Time line (basketball)


Contents

The time line may have a name that reflects the amount of time, such as "10-second line" or "8-second line". Correspondingly, a violation of the rule may be called a 10-second violation or an 8-second violation.

History

The rule was introduced in 1933. It was basketball's first time restriction on possession of the ball, predating the shot clock by over two decades. FIBA and the NBA specified 10 seconds, but adopted an 8-second limit in 2000 and 2001, respectively.

In college basketball, the interval remains 10 seconds.

Procedure

The time limit is marked off by an official waving his arm to visibly count, if there is no shot clock available or the shot clock is turned off. However, women's college basketball introduced the 10-second limit in 2013–14, and provided that officials will not count the ten seconds but "will use the shot clock to determine if a 10-second violation has occurred." The referee calls a violation if the offense still has the ball in the backcourt when the shot clock has counted down from 30 to 20 and now shows 19 (which first occurs at 19.9 seconds left). [1] Men's college basketball has had the same rule since 2015-16, when the shot clock changed from 35 seconds to 30 seconds. In the NBA and FIBA, the shot clock marks off the 8-second count.

Analogs in other sports

In field lacrosse, a team has 20 seconds to get the ball across the midfield line any way it can, and then 10 seconds to get the ball into its opponents' goal box. To satisfy the latter limit it is not necessary that a player in possession of the ball enter the box; although that is the most common way of doing so, that count is ended if the ball simply touches the ground inside the box. Officials typically use a timer for the 20-second count, as they may also at the same time be counting the four seconds a defensive player is allowed to stay in the goal crease with the ball, and count off the ten seconds manually.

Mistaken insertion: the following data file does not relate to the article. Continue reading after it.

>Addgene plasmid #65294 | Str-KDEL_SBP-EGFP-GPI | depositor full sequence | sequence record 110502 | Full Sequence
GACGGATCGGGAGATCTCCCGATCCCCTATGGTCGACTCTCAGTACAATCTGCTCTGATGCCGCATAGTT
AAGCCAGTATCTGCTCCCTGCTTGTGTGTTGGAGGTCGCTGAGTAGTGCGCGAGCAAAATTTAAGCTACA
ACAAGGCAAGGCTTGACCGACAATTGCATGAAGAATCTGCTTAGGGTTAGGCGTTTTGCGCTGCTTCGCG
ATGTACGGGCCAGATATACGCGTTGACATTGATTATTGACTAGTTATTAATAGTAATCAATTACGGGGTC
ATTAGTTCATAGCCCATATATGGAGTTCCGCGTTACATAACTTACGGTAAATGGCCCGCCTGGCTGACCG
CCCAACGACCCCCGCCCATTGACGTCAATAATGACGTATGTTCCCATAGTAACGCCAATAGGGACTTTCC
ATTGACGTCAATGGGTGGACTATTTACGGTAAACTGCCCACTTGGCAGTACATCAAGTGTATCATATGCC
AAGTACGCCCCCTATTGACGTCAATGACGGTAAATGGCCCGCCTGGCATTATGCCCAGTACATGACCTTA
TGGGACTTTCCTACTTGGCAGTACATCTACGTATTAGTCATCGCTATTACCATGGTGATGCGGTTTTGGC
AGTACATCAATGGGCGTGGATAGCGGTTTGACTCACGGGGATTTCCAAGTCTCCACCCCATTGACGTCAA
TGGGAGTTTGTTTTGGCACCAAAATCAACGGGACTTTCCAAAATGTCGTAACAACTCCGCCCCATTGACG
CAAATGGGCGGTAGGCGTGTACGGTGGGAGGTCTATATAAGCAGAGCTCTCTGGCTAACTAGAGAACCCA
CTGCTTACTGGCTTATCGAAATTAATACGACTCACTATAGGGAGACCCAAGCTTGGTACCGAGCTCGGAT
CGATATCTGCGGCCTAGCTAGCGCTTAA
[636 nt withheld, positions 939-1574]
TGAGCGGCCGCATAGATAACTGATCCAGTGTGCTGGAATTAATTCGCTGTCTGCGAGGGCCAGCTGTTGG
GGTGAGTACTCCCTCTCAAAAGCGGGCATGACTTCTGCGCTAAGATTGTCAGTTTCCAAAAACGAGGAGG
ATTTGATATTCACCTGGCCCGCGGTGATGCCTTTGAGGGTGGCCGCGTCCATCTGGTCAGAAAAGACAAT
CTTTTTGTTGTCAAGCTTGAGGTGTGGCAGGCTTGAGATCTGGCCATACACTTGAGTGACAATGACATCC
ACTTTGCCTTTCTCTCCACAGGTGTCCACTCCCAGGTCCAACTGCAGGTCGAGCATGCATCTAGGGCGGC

In basketball, the five-second rule, or five-second violation, is a rule that helps promote continuous play. There are multiple situations where a five-second violation may occur.


In basketball, a common violation is the most minor class of illegal action. Most violations are committed by the team with possession of the ball, when a player mishandles the ball or makes an illegal move. The typical penalty for a violation is loss of the ball to the other team. This is one type of turnover.

Big3

Big3 is a 3-on-3 basketball league founded by hip hop musician and actor Ice Cube and entertainment executive Jeff Kwatinetz. The league consists of twelve teams whose rosters include both former NBA players and international players. The rules enforced in Big3 games contain major deviations from the official rules of 3-on-3 basketball as administered by FIBA. In January 2020, Big3 announced its rule set would be the core of a new basketball variant called "Fireball3".

References

  1. Johnson, Greg (November 5, 2013). "Women's basketball puts 10-second backcourt rule in effect for first time". NCAA. Retrieved January 18, 2014.